Neuro-Genesis


Brand new baby brain cells (neurons) are crawling around inside your head as you read this!

This process, called neurogenesis, is very exciting because neurons create your world, and the birth of new neurons  is like a re-creation of the world taking place in your very own brain.  Let’s pause to consider this.

Most everyone is familiar with the account in Genesis of how the world was created.  In this account man was created on the sixth day.  But what is not mentioned is that once man was created, the whole world had to be re-created inside his head.   We cannot perceive objective reality directly.  In Kantian philosophy, this objective reality that is unknowable is referred to as the noumenal world.  Neurons are the living entities responsible for creating the subjective or phenomenal world which we can perceive.  The phenomenal world created by neurons is a simulation of the noumenon, and it includes everything that is perceivable through the senses, thoughts and emotions.

Thus each individual is the creator of a unique phenomenal world.  Although neurogenesis refers only to the birth of neurons in the brain, in reality we can extend the significance philosophically by thinking of it as neuro-Genesis, the re-creation of an individuals phenomenal world by the brain.

Unlike the noumenal world that is made up of objects, the phenomenal world is made up of memories.  It is very important to appreciate how our worlds are constructed by a constellation of living entities (neurons) each assembling memories like LEGO blocks to create a phenomenal world.

When neurons involved in this process die or malfunction our world shrinks.   This is why a patient with Alzheimer’s, though technically not blind, can forget how to see.  At first the patient may fail to recognize new acquaintances.  As the disease progresses, family members are not recognized, and finally even the concept of a face is forgotten as neurons continue to die or malfunction.

The Birth of Worlds

Research published this month by David Briley, et al., at the Mitchell Center for Neurodegenerative diseases, Department of Neurology, University of Texas Medical Branch, has shown that the birth of new neurons in the hippocampus may be responsible for preventing symptoms of Alzheimer’s Disease (AD) in individuals with brain degeneration  that is normally associated with full AD symptoms.  These rare individuals were referred to as  Non-Demented with Alzheimer’s disease Neuropathy (NDAN).  This research shows the importance of promoting the continuous birth of neurons throughout life for retaining mental health in increasingly toxic environments that we are creating.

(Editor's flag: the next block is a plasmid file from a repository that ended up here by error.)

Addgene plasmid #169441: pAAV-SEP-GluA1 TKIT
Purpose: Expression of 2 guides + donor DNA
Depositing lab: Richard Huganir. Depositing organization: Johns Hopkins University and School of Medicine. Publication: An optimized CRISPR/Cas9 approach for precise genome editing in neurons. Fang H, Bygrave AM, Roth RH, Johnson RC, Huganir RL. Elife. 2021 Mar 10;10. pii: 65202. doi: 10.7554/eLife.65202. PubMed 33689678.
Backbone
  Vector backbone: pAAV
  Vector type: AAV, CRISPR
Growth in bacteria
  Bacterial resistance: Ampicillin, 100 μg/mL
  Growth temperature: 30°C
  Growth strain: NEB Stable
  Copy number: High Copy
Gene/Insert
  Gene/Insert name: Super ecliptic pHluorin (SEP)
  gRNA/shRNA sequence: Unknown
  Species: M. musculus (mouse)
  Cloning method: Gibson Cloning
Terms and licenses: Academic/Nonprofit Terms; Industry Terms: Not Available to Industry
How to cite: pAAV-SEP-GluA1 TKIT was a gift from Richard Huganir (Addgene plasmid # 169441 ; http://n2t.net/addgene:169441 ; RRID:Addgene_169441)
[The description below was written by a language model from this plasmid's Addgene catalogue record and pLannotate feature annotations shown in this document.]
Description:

The perspective I am promoting is that the birth of neurons in the brain is like the birth of new worlds, because these cells directly create our phenomenal world.  This can work in two ways.  The first is that death of cells which would cause our world to shrink can be counteracted.  The second is that our world can continue to expand as these new neurons find their place in our phenomenal world of memories.

In her Ted Talk (see link below), Sandrine Thuret mentions the strategies we can employ to promote the birth of new neurons in our brains.  She discusses research showing that aerobic exercise (running) is is a potent method for stimulating neuronal birth when compared to sedentary behavior.

Her list of do’s and don’ts for birthing brain cells include the following:

Do’s

  1. Learning
  2. Sex
  3. Running (Aerobic Exercise)
  4. Omega 3 fatty acids, blueberries, curcurmin, resveratrol (skin of red grapes, etc.
  5. Intermittent Fasting (increased spacing between last meal and first meal the next day)

Don’ts

  1. Stress
  2. Sleep Deprivation
  3. Alcohol
  4. Vitamin Deficiencies (A,B,E)
  5. High Sugar

Ultimately the best strategy for keeping your world growing is to protect both your old neurons as well as promoting the birth of new neurons.  Some neuroscientists think the birth of new neurons is hyped by the media of wishful thinkers.  According to these researchers the best advice is to take good care of the neurons you already have rather than hoping to gain new ones.  However, mounting evidence indicates we are in for more budding heads in the future, as the stream of baby neurons explore their place in the palace of our memories, our phenomenal world.  Enjoy!